Due to a faux pas on Friday, a feminist icon found herself in a very politically incorrect moment.
Gloria Steinem got into hot water when she commented that young women are supporting Bernie Sanders for only one reason… to meet boys, as if the Sanders campaign was the new Tinder for millennials.
Steinem quickly apologized for the regrettable remark clarifying on Facebook that she had not meant to imply “Young women aren’t serious in their politics.”
Grateful for the clarification, it still stings a bit.
That such a retro remark worthy of a Republican could come from the mouth of a brilliant feminist was all the more ironic, because Steinem is certainly aware of the long sexist history of women activist in politics.
Politically Correct in the Sixties and Seventies
In the 1960s and 1970s when women were politically active they were often dismissed in the campaigns; ironic because of that very dismissal the women’s movement would grow.
In that tumultuous time of political upheaval, the presidential election of 1968 and 1972 stimulated a massive youth involvement and young women participated in droves
Did girls sign up to work for Gene McCarthy because of the abundance of cute boys or volunteer to work the mimeograph machine for McGovern because of the cool dude with James Taylor locks? Possibly, but doubtful.
During that time, young women were thoughtfully active in the anti-war movement, the student power movement, and the civil rights movements. Within all these movements, however, women activists were denied the recognition and the responsibility that they deserved and that they had earned.
Despite their commitment and contributions they were all too often refused leadership positions, treated as second class citizens. Gender subordination was rampant. Women in campaign offices were often relegated to “female” tasks such as running the mimeograph machine, typing and fetching coffee.
Most men didn’t take the women that seriously.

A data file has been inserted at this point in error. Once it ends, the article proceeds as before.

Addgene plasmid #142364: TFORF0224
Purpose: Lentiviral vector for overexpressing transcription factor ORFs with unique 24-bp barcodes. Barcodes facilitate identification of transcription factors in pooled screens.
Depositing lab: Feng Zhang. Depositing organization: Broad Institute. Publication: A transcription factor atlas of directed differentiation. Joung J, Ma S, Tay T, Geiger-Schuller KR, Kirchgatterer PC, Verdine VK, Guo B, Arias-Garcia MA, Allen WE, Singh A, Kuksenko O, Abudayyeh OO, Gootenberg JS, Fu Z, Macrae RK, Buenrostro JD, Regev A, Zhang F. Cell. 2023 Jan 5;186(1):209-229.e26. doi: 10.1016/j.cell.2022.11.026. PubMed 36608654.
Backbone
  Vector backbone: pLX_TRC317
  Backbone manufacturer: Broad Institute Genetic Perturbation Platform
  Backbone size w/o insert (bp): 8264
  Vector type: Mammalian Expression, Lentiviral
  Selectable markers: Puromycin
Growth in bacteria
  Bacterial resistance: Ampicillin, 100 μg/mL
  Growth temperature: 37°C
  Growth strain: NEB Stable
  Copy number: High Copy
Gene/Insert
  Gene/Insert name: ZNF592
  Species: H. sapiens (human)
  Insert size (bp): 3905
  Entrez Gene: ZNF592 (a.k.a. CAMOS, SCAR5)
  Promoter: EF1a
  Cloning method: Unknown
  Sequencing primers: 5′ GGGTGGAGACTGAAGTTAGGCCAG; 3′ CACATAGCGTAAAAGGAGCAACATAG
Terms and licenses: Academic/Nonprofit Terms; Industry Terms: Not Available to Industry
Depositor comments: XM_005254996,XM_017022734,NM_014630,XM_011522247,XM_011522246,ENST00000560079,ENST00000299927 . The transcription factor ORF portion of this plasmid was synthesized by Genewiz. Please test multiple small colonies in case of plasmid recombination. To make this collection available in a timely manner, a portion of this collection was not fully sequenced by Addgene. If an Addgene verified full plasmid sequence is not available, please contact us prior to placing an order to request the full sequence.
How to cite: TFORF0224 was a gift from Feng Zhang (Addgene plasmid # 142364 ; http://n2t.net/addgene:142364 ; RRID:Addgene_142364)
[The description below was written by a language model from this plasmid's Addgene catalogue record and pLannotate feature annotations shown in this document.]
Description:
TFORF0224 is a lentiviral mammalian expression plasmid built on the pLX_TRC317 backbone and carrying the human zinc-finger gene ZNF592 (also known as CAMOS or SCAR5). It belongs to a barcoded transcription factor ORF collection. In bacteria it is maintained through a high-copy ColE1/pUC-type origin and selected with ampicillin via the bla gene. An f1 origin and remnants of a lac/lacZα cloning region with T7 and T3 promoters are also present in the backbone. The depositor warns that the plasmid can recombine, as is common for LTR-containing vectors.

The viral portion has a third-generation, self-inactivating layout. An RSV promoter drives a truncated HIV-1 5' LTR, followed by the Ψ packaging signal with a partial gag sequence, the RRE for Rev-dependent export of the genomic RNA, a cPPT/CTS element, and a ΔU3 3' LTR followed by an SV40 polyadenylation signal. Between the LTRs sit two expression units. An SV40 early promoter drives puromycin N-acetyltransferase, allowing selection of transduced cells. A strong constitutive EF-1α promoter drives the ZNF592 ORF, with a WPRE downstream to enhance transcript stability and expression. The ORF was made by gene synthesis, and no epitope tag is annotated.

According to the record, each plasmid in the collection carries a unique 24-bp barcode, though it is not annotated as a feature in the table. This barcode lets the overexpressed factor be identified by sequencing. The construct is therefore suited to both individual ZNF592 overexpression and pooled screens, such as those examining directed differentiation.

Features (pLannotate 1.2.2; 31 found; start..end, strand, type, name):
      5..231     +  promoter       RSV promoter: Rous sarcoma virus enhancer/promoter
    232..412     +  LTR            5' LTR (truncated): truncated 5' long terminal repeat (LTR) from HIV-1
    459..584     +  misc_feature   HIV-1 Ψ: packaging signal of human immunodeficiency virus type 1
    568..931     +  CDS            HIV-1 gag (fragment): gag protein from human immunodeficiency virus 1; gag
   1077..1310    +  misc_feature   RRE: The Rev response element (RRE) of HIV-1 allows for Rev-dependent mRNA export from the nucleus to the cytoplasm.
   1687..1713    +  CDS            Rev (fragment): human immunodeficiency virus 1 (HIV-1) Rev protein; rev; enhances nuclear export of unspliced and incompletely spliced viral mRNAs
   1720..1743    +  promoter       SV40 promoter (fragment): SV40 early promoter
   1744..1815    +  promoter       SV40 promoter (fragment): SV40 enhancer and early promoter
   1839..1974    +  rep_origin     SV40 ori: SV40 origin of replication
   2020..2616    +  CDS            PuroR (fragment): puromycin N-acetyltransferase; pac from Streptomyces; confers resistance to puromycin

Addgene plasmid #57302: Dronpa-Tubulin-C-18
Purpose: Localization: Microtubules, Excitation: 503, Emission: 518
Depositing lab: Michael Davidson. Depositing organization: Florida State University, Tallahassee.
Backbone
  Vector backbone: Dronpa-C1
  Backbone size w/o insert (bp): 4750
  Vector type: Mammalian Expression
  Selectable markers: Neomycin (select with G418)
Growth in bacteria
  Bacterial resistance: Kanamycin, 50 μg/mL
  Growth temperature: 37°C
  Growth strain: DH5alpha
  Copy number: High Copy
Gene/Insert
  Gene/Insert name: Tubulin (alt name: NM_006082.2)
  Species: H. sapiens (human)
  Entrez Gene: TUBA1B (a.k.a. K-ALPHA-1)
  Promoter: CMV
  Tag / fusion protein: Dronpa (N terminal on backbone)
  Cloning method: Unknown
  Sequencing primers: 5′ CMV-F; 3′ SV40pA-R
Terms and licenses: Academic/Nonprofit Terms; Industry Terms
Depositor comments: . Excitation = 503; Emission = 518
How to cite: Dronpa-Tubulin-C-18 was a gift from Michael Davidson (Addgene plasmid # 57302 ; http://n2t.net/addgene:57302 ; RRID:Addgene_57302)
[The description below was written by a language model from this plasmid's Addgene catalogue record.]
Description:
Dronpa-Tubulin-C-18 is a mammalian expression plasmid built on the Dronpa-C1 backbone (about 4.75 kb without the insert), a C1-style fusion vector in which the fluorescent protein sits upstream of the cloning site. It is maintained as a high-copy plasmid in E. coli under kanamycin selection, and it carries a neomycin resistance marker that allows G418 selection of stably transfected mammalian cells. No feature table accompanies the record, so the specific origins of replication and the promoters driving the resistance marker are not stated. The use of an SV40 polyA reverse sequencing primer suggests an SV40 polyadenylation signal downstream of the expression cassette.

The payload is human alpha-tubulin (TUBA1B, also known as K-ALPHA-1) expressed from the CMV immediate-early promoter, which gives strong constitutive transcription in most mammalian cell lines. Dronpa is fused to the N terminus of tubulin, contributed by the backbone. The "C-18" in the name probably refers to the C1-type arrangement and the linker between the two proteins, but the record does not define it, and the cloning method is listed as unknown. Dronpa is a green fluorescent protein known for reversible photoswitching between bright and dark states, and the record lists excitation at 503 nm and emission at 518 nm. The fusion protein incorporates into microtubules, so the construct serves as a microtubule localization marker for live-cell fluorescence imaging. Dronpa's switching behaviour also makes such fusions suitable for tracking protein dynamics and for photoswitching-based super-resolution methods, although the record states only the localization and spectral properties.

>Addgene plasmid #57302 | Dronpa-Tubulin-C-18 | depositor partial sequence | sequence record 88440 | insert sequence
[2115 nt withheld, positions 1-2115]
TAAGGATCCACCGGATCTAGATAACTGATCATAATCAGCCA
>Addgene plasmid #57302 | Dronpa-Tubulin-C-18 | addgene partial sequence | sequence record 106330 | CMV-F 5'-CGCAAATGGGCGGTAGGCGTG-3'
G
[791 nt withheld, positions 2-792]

By the middle 1960s many of these women began to react to and organize responding to the contradiction within these social movements which fought for self-determination and equality and yet which denied these same basic rights to women in these organizations.
First in the civil rights movement, and soon afterward in the anti-war movement, SDS, and other social movements, women radicals began to demand equality and respect as activists.
Women argued that sexist assumptions – that they were followers and men leaders, that women naturally were “better” with children and men “better” at organizing, that women should type and men should discuss issues – that all these assumptions were deeply political, denying women not only equality within these progressive movements, but even more basically the freedom to choose for themselves what they could and should think and do.
On Our Own – Women’s Liberation
When most men refused to listen, many women left the movement to, as they put it at the time, “organize around our own oppression.”
They began a liberation movement dedicated to eliminating the ways in which women were constrained and harmed by sexist assumptions and behavior.
A movement Gloria Steinem is quite familiar with.
© Sally Edelstein and Envisioning The American Dream, 2016.